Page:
Thousands protest Islamophobia in France

Muslims joining the march through the rainy streets of the capital say they have had enough. Source (pic): VOA

Thousands of people marched in Paris and other French cities against Islamophobia targeting Western Europe’s largest Muslim population.

While anti-Islamic attacks are not new, several recent events helped catalyze this protest. Last month, two Muslims were shot and seriously wounded outside a mosque in southwestern France.

France’s conservative Senate also approved an amendment banning veiled women from accompanying their children on school outings. The lower house is unlikely to pass it. But it followed an incident where a far-right lawmaker demanded a woman visiting a regional council to remove her headscarf — leaving her son in tears.


PARIS: Thousands of people marched in Paris and other French cities against Islamophobia targeting Western Europe’s largest Muslim population.

Muslims joining the march through the rainy streets of the capital say they have had enough.




Mohamed, here with his sister Khadija, says the two feel completely integrated in French society. But he says he’s faced discrimination — including being asked to change his name during a job interview to something more traditionally French.

A recent IFOP poll finds four in 10 French Muslims also believe they are discriminated against because of their religion. Another survey finds more than 60 percent of respondents considered Islam incompatible with French values.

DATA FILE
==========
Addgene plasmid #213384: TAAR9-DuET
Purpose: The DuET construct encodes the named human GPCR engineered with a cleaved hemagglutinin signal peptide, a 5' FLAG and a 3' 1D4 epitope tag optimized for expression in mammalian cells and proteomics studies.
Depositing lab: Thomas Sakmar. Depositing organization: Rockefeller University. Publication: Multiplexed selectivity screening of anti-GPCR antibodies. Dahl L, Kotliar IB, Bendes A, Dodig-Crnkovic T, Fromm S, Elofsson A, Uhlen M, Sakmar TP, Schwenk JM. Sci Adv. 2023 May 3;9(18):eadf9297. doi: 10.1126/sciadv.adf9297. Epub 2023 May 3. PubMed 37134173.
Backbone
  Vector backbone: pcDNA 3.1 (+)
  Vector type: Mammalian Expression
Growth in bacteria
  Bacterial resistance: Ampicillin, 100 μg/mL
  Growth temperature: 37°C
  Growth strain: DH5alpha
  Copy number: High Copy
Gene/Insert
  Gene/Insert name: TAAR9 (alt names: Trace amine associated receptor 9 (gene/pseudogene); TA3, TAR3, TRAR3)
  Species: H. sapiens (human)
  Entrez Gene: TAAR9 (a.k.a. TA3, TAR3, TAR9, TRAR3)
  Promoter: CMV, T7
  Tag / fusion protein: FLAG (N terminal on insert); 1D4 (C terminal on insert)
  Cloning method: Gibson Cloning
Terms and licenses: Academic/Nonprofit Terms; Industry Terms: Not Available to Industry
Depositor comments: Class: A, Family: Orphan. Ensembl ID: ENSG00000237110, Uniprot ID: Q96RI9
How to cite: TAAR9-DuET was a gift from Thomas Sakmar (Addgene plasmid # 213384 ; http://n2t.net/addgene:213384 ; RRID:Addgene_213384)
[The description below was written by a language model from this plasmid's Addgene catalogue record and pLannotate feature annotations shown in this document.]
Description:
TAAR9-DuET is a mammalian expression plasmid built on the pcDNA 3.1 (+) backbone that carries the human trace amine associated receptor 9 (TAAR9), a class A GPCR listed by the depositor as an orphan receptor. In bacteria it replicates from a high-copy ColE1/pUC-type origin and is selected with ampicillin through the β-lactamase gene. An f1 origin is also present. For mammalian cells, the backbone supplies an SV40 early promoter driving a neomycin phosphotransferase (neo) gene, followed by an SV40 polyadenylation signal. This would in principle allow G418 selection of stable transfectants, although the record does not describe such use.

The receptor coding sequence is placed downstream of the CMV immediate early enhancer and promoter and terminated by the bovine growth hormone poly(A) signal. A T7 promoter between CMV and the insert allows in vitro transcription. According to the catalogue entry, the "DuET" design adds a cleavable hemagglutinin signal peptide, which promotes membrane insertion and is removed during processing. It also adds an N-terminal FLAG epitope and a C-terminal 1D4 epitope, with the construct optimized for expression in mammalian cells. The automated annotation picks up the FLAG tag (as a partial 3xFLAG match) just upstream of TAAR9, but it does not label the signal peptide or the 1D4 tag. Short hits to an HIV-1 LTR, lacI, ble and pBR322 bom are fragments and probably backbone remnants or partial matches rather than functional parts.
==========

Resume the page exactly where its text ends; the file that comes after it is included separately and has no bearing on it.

While anti-Islamic attacks are not new, several recent events helped catalyze this protest. Last month, two Muslims were shot and seriously wounded outside a mosque in southwestern France.

France’s conservative Senate also approved an amendment banning veiled women from accompanying their children on school outings. The lower house is unlikely to pass it. But it followed an incident where a far-right lawmaker demanded a woman visiting a regional council to remove her headscarf — leaving her son in tears.

Wafa, a mother of three, says she’s had a similar experience. She’s a trained computer technician, but she says she can’t find a job because of her veil.

Sixty-eight-year-old Julia Fernandez was among the many non-Muslims who joined the march.

She likened the current climate to the anti-Semitism of the 1930s, before the Holocaust.